The Hall of Fame is bullshit, and it’s for that reason that a long time ago I stopped writing about it.
The idea of a sacred space that’s so protected by petty, self-interested actors is, frankly, absurd. And yet the Hall as an institution and a Thing To Be Believed In is precisely that, and transparently so.
What made me stop caring about the whole enterprise years ago was the grandstanding of writers who had suddenly found religion re: PEDs and, in effect, if not intent, whitewashed the story of the PED era. Through their votes they were singling out and punishing players for suspicions of use — sometimes strong ones, other times not — as though there wasn’t a PED culture throughout the game, widespread, known about, and understood — though maybe not fully, and not the dirtiest details — by executives, coaches, managers, players, and writers — often cheerleading ones — alike. Baseball had a steroid problem. It went much deeper than the players themselves. And yet it’s certain players, through the prism of the Hall, who bear the brunt of the criticism and vitriol directed at the era the problem emerged in.
Whether your reflex is to reductively shout “CHEATER!” at the players caught up in this, or conversely you’re able to be a reasonable person about it, we all ought to be able to agree that the process is fucked up. And if the process is fucked up, the results become meaningless.
At some point in the years since I stopped giving a shit this nonsense was compounded by the election of Bud Selig to the Hall. Selig, of course, is not just a collusion-era owner, but a man who bears a lot of responsibility for the cancelling of the 1994 World Series, and who presided as commissioner over the so-called Steroid Era, doing nothing about the supposed scourge until the howls became too great to ignore. Hey, but he made the owners a whole lot of money, so I guess that trumps whatever stains he may have left on the game.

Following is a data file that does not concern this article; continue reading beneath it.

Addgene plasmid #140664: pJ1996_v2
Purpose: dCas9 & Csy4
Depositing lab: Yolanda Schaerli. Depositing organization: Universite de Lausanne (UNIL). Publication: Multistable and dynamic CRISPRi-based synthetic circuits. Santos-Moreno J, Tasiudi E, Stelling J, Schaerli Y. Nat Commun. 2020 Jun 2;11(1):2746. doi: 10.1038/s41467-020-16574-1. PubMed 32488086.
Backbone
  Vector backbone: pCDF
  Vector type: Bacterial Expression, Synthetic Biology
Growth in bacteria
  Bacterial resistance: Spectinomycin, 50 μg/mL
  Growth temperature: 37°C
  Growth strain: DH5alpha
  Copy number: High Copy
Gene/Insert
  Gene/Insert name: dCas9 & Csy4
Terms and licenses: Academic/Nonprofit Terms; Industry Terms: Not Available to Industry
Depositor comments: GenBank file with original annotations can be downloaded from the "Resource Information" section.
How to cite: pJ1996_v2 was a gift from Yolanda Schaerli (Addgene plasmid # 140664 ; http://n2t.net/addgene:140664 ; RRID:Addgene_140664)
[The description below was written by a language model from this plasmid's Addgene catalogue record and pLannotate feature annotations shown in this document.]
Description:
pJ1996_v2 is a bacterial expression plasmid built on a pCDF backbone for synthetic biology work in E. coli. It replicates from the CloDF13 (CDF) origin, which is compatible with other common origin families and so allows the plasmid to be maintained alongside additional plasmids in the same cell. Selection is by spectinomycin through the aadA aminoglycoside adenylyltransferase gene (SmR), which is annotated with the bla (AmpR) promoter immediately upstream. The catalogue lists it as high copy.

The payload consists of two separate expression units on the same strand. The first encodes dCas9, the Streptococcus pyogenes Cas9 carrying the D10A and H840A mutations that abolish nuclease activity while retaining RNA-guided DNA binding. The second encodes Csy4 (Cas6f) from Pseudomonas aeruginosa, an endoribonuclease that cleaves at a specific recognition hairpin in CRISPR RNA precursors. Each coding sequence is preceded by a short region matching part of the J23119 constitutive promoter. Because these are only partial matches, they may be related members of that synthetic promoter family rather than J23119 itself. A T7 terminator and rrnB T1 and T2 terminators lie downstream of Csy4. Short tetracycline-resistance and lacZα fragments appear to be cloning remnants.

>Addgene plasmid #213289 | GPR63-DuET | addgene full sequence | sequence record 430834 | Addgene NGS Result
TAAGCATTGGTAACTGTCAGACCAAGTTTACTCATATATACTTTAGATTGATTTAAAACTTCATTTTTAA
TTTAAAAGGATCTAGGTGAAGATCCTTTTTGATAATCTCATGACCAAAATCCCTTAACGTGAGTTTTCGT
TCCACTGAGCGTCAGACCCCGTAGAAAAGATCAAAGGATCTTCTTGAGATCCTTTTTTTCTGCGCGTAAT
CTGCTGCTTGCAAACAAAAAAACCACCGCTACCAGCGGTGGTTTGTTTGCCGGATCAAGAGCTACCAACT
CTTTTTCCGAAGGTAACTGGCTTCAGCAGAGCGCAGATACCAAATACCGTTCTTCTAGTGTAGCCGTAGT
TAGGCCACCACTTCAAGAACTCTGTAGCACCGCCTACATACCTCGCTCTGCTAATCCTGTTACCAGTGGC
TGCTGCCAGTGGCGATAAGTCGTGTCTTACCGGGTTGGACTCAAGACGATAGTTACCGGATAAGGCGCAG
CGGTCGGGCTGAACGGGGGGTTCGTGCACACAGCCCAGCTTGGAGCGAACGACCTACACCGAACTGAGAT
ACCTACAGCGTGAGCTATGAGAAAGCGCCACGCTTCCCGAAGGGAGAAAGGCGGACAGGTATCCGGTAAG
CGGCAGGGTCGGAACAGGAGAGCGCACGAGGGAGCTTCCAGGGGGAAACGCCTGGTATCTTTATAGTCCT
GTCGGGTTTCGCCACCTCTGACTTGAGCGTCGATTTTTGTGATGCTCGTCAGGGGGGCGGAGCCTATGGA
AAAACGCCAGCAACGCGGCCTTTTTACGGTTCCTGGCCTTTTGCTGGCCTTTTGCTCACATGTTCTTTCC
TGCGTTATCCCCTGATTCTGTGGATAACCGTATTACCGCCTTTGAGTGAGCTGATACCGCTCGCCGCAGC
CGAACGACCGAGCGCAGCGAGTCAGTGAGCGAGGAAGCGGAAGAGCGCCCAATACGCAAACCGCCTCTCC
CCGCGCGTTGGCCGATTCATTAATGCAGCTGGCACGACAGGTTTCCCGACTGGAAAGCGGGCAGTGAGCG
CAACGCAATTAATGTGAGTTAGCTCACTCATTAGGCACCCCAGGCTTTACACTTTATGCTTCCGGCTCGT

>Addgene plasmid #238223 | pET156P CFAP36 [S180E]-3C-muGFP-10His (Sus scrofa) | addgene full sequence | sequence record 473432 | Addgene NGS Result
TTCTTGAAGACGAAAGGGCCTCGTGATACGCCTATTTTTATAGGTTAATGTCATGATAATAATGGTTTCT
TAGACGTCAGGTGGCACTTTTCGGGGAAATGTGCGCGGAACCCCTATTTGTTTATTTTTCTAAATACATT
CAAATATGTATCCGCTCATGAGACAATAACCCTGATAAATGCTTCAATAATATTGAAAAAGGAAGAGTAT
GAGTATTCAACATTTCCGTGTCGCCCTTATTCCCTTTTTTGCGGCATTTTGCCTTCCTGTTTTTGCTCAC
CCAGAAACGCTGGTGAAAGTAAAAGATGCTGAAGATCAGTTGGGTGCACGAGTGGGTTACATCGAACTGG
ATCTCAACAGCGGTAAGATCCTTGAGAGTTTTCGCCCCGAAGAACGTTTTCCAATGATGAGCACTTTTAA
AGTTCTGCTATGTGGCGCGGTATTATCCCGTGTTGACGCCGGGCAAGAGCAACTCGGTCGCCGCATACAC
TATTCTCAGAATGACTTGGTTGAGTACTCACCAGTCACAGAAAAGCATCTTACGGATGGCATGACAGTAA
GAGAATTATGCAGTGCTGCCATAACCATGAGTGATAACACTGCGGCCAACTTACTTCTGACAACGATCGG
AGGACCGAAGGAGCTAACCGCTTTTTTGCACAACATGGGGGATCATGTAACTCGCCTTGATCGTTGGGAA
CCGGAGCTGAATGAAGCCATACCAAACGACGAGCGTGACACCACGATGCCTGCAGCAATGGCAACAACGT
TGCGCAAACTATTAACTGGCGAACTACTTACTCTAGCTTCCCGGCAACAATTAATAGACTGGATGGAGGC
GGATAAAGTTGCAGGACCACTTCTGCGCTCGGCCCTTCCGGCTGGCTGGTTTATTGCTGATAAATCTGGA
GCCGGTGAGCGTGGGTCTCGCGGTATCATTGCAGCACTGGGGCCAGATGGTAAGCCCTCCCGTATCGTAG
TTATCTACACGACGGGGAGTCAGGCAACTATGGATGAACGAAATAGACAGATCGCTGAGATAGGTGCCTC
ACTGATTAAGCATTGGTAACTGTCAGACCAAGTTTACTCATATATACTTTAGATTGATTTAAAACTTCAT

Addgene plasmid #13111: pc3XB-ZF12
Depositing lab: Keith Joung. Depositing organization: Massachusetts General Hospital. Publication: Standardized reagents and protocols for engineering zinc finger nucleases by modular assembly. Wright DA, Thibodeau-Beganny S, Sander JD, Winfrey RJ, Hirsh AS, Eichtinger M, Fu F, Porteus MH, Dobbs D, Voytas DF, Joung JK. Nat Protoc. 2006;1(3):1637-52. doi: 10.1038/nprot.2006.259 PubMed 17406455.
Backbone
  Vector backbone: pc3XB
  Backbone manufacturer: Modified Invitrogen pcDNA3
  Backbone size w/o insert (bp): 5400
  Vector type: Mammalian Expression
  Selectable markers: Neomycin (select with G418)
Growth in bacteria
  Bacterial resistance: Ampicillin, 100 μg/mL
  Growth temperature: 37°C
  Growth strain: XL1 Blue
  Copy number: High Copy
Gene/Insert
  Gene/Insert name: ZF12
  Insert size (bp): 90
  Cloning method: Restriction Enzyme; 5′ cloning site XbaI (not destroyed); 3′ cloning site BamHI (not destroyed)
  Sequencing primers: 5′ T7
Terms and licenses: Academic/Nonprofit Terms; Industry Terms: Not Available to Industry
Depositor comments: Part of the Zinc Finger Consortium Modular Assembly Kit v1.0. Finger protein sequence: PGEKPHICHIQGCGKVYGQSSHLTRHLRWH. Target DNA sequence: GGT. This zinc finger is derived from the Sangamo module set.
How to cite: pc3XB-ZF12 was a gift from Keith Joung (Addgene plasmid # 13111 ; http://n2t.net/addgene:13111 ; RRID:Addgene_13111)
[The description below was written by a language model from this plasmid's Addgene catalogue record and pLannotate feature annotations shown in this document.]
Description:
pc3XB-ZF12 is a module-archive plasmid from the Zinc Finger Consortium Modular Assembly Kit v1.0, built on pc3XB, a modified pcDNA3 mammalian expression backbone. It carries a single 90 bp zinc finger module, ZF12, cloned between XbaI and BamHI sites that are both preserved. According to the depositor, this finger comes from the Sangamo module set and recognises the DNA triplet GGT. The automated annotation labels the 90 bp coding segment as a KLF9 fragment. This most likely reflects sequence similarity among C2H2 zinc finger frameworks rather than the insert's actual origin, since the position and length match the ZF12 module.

Given all that it is perhaps unsurprising that the Hall has managed to move even more steps closer to the abyss over the last few weeks — and hoo boy, they’ve done just that. First, with Joe Morgan’s ridiculous letter, and today with the announcement that the Hall’s “Modern Baseball” committee has elected Alan Trammell and Jack Morris for enshrinement, and that only seven of 16 member group — which included two Toronto connections, Paul Beeston and Bob Elliott — voted for pioneering MLBPA head Marvin Miller, denying him enshrinement yet again.
The Morris thing is… whatever. I mean, fine, if you really want to lower the standard that much — which you’re going to do with Omar Vizquel anyway — go ahead and put Jack Morris in your shitty Hall of Fame. I can no longer be arsed to get upset about such things.
I guess I can’t really get too upset about the other things, either, but Jesus. Morgan openly campaigned for a Disneyfied museum, literally imploring voters to think of the children as he justified whitewashing not just the modern history of the game, but that of his own era — when greenie use was common, if not rampant, and hardly the only way players tried to get an improper edge. And the rejection of Miller is nothing short of an embarrassment. (Just read his Wikipedia page if you don’t yet know why.)
Cooperstown shouldn’t be a museum to the owners’ vision of the history of baseball, it should be a museum to the history of baseball. If it can’t be that, why in the world should I, or anybody else, care? Just fire it into the sun already — that’s where I’m at.
But if you’re not like me, and you do actually care… well, if I were you I would love to hear the two Toronto figures cop to how they voted, as well as some explanation for it — particularly from the guy who, we learned during the Dan Duquette saga, counts Jerry fucking Reinsdorf among his best buds in the game.